Steve McCurry a world renowned photographer has covered war and civil unrest in such countries as Beirut, Cambodia, the Philippines, the Gulf War, the former Yugoslavia, Afghanistan, and Tibet.  I counted 24 different countries on his website that he has traveled, documented and had galleries for.

In the mid 80’s he snuck into Afghanistan just days before the Soviet occupation.  He had two bags with him, one was clothing and the other was film.  He did this when the conflict wasn’t really being covered.  Then when he left it was with his exposed film sewn into the lining of his jacket and he showed the world what was going on behind the scenes.

While his name might not be a household name, you’d be hard pressed to find someone who has not seen his most famous image.  He is the photographer that shot the picture that came to be known simply as Afghan Girl.  The 1985 National Geographic cover photograph that made history.  That is one of the world’s most recognizable pictures.

McCurry, in the finest photographic tradition, has traveled the world in an effort to capture the soul of people he came in contact with.  He sought to depict the essence of individuals, their condition, their culture, their struggles and experiences.  Just look at his images and you’ll connect with them instantly.  If there is a recipe to capturing the spirit of a person in an image Steve McCurry has mastered it.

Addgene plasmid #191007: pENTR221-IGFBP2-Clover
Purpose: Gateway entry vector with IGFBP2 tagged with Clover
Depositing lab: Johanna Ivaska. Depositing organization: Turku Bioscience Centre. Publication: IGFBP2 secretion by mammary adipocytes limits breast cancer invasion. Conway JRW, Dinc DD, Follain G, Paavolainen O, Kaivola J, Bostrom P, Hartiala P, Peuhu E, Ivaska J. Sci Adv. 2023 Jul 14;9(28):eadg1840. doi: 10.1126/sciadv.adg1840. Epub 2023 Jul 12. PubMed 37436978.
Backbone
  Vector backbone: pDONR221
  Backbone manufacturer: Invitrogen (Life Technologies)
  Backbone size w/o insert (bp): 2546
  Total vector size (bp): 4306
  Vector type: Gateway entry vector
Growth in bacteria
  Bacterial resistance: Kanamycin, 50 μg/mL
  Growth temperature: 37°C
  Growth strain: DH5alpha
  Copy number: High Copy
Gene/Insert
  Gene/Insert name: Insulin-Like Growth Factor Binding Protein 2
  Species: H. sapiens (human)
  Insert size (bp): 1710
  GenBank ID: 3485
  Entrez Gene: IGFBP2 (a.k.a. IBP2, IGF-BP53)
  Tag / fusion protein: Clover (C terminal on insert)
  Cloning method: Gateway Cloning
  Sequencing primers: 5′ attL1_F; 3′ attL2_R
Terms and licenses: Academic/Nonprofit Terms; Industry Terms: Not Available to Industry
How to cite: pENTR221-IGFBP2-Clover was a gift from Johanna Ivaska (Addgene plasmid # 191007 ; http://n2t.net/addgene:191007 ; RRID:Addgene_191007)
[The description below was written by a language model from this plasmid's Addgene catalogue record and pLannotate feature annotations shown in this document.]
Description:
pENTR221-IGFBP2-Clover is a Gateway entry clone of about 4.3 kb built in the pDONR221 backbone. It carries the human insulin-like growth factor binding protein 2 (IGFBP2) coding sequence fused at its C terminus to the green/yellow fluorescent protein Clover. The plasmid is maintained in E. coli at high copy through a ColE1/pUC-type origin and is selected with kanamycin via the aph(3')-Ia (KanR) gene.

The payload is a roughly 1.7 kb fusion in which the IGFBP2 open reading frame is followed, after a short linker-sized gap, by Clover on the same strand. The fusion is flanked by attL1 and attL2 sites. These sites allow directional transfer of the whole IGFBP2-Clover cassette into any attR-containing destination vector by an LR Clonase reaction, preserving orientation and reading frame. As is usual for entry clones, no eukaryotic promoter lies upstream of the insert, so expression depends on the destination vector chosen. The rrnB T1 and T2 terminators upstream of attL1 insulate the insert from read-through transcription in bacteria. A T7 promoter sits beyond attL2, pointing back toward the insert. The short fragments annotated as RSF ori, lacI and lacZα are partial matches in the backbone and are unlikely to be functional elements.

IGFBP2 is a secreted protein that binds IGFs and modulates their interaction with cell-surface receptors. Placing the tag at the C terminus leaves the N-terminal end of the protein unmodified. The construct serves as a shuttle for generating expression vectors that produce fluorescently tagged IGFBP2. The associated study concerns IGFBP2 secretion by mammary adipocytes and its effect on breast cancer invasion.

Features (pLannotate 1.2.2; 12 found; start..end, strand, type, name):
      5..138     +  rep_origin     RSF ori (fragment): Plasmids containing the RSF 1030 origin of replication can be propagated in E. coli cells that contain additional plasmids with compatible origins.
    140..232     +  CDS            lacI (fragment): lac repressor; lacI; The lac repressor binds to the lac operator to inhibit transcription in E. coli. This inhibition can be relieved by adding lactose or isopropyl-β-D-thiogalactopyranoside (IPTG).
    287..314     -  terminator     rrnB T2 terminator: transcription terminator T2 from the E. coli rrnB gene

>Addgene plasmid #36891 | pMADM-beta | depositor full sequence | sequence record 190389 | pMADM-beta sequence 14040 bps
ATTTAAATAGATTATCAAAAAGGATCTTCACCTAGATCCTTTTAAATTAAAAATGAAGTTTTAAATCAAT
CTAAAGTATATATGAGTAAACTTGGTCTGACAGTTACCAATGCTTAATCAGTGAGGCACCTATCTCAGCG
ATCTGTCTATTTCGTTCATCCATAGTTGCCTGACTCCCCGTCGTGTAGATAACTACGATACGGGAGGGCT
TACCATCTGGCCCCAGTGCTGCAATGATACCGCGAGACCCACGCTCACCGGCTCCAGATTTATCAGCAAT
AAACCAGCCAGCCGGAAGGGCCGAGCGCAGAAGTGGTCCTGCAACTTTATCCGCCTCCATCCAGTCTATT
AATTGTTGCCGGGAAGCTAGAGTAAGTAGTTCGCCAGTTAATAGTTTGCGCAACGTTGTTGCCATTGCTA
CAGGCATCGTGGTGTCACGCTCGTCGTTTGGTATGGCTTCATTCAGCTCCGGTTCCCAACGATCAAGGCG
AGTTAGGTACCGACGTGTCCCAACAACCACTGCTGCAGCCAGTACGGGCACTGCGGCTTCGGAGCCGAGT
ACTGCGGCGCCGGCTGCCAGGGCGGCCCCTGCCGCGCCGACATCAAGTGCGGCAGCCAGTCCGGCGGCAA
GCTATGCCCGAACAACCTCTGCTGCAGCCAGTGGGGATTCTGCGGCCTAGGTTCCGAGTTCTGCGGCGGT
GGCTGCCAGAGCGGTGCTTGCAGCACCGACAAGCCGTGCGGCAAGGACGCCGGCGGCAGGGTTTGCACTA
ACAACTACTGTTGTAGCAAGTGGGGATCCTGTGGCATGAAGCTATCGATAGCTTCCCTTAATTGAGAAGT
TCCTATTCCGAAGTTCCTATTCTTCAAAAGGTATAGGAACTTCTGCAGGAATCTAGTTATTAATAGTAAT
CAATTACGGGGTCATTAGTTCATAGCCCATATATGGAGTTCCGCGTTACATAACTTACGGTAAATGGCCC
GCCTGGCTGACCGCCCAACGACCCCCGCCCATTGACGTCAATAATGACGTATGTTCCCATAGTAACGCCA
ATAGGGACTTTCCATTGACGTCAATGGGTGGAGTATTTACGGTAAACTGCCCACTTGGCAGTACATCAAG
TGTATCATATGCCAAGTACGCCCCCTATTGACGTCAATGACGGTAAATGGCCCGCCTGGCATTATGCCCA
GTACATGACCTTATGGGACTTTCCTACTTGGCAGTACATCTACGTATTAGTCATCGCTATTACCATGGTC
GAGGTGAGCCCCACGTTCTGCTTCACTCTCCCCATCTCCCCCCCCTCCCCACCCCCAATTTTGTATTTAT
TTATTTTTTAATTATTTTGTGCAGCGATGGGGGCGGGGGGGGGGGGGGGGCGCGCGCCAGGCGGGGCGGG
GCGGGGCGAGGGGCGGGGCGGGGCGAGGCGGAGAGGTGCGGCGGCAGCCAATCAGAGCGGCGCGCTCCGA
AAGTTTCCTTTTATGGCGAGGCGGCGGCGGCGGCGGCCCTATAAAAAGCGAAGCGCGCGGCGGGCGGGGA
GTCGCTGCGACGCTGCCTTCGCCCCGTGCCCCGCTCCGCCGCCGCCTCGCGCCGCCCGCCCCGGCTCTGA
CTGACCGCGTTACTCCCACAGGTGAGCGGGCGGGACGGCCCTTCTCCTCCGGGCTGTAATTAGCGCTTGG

Click here to view more of Mr McCurry’s pictures

Websites for further learning and exploration

http://stevemccurry.com/

http://stevemccurry.wordpress.com/

http://photography.nationalgeographic.com/photography/photographers/photographer-steve-mccurry/

https://www.facebook.com/stevemccurrystudios

http://harryneelam.com/photoblog/steve-mccurry-a-life-documenting-the-faces-of-the-human-condition/

http://stevemccurrystudios.tumblr.com/

 Quotes by Steve McCurry

“If you wait…people will forget your camera and the soul will drift up into view.”

“What is important to my work is the individual picture. I photograph stories on assignment, and of course they have to be put together coherently. But what matters most is that each picture stands on its own, with its own place and feeling.”